EUROPE - European real estate faces a "long, slow haul" to recovery, according to the latest report from the Urban Land Institute (ULI) and PricewaterhouseCoopers (PwC).

The Emerging Trends in Real Estate Europe 2010 report revealed industry concerns over the outstanding mountain of real estate debt worth hundreds of billions of euros.

The report found the real estate industry is  still apprehensive as to how the situation might play out over the coming months: will financial institutions sell assets and loans, or will they continue their so-called policy of ‘extend and pretend'?

The study said the challenge for the real estate sector was compounded by uncertainty over how, and when, European governments would begin to stop and reverse their fiscal stimuli. And many survey respondents said they feared an abrupt withdrawal of the stimulus funds could derail the recovery.

"Europe's economic recovery is underway, but it will be sluggish and uneven," said Alexander Otto, chairman of ULI Europe and chief executive at ECE Projektmanagement in Germany.

"We are looking at a crawl back up the hill, and how much values recover will depend on where Europe ends up economically against global competition."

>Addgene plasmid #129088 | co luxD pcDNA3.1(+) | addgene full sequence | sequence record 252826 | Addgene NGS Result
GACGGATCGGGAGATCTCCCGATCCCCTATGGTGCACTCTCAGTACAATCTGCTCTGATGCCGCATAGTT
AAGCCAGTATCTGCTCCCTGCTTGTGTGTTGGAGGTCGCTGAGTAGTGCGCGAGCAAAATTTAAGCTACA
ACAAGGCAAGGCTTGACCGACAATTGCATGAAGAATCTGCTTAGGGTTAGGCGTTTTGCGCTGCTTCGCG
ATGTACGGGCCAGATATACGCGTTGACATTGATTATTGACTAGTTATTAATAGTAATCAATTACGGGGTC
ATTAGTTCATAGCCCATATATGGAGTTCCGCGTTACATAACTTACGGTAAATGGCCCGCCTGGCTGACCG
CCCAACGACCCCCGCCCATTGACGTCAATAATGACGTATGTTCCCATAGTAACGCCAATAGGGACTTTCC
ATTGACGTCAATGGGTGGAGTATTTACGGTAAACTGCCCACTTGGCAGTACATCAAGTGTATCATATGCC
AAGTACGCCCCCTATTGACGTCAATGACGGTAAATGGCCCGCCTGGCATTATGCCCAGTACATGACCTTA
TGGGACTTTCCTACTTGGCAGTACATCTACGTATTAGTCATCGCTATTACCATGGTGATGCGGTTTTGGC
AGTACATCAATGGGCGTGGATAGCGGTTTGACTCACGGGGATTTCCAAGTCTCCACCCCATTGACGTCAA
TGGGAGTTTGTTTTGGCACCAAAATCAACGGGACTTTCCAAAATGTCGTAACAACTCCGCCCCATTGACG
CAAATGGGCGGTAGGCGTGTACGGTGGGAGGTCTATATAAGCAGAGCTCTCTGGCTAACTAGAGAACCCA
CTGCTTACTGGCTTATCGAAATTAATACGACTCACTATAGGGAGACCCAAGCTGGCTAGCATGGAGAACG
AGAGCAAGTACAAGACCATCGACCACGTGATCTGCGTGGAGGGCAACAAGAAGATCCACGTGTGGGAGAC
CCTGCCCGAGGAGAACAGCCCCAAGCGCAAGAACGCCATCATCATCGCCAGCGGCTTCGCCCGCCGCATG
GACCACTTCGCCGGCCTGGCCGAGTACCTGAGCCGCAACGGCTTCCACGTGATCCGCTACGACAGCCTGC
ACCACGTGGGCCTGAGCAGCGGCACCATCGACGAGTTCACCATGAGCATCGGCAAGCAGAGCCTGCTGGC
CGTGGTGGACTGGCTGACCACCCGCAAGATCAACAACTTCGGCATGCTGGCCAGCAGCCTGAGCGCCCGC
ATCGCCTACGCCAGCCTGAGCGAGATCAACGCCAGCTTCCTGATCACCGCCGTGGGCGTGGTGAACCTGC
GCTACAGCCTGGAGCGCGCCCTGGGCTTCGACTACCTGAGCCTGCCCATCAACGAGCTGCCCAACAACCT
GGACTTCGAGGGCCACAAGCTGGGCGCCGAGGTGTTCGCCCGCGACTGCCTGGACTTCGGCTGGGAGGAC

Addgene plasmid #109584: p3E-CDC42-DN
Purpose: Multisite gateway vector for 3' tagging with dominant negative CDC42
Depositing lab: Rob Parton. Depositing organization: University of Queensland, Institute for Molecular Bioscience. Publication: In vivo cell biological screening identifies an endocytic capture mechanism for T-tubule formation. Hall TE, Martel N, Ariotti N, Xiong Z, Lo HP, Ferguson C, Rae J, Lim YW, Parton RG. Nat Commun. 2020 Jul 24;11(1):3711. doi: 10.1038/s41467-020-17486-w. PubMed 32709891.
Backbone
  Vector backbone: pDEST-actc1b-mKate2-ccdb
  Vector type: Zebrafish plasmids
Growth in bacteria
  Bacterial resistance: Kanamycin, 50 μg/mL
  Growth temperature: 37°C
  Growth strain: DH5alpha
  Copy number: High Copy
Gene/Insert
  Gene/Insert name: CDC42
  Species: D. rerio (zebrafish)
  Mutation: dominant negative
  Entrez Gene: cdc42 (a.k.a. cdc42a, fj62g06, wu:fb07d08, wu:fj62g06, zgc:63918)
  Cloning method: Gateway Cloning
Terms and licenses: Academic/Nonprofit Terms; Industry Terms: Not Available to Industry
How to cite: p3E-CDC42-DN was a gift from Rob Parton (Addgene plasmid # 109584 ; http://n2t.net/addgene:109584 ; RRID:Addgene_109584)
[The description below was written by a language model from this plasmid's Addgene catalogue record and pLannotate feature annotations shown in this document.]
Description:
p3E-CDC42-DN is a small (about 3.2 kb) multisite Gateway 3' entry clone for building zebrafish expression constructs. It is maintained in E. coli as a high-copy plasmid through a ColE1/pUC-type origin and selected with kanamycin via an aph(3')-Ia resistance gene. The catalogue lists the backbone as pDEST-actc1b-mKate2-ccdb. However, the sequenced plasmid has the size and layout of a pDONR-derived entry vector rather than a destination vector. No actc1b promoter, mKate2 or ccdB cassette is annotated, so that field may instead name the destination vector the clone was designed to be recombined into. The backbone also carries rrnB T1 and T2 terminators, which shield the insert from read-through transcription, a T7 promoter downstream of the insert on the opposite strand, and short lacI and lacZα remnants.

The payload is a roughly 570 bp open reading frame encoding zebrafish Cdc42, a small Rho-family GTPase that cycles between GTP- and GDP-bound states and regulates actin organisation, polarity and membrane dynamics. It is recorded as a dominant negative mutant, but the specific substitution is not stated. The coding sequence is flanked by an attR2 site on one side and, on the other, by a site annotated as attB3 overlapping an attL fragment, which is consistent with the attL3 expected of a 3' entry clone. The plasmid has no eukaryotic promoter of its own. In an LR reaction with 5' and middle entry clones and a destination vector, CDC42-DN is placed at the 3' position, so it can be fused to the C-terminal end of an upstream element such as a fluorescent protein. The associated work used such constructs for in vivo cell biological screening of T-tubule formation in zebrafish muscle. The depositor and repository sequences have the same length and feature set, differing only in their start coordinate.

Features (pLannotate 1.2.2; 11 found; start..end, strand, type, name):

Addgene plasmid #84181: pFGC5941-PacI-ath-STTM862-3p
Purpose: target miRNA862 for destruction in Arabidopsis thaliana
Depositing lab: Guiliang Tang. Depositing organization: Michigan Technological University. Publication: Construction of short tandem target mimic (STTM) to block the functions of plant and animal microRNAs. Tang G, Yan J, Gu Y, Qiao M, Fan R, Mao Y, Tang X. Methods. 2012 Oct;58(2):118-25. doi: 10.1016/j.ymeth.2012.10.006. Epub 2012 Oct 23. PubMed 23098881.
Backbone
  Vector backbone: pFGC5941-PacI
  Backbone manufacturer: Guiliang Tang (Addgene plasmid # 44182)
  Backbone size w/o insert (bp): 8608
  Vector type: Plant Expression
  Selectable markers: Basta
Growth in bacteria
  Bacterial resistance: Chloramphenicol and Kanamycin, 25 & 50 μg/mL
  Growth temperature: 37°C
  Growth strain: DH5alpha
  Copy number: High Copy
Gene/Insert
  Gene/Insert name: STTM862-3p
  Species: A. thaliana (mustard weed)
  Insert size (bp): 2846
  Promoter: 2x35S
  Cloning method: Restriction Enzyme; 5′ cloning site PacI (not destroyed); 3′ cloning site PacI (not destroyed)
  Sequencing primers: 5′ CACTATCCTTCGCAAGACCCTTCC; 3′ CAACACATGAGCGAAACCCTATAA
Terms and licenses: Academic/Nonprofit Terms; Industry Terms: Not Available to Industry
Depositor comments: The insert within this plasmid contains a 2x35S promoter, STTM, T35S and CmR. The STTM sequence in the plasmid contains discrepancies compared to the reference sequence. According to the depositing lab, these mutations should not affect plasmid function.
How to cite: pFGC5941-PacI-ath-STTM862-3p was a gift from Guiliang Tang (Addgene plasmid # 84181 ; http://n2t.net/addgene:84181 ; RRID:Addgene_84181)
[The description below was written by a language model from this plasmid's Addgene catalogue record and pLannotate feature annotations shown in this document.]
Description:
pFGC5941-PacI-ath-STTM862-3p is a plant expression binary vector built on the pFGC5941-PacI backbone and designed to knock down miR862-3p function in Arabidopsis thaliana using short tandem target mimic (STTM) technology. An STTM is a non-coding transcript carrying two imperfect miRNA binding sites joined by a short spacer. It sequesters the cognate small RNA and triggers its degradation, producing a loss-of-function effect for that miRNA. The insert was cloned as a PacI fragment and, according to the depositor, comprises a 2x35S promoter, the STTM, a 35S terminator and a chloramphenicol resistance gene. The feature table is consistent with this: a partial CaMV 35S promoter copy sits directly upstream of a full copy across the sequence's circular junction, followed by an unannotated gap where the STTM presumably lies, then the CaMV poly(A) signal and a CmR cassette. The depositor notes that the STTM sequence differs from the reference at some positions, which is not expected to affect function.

The report also found that Germany was viewed more favourably for investment and development than any other country, thanks primarily to its broad economy.

Munich and Hamburg, in particular, were ranked by the report as the top two prospects in 2010 for existing portfolios.

"The diverse economic base and even balance between supply and demand has kept office markets in both cities healthy, making them an appealing choice for investment," Otto said.

Paris was ranked third by Emerging Trends in terms of prospects for existing portfolios, edging out London in part because there is a general perception that it has a wider economic base and is less dependent than London on the financial services sector.

Interviewees pointed to the low level of vacancies in Paris, raising its ratings for investment opportunities and, to a lesser extent, for development.

Investor sentiment regarding London has also "improved significantly" from 2009, primarily as a result of a market correction led by an infusion of assets from the Middle East and Asia. The city ranked fourth in the 2010 study for investment in existing properties and first for new acquisition opportunities.

"Transparency and liquidity attract investors who would not consider other markets, and this is holding true for both London and Paris," said William Kistler, president of ULI Europe, Middle East, Africa and India.

"These markets have strong interest from non-European investors. 2010 is all about playing it safe and avoiding risk."

The other markets making up the rest of the report's Top 10 markets for existing property performance prospects were Vienna, Milan, Istanbul, Berlin, Rome and Frankfurt.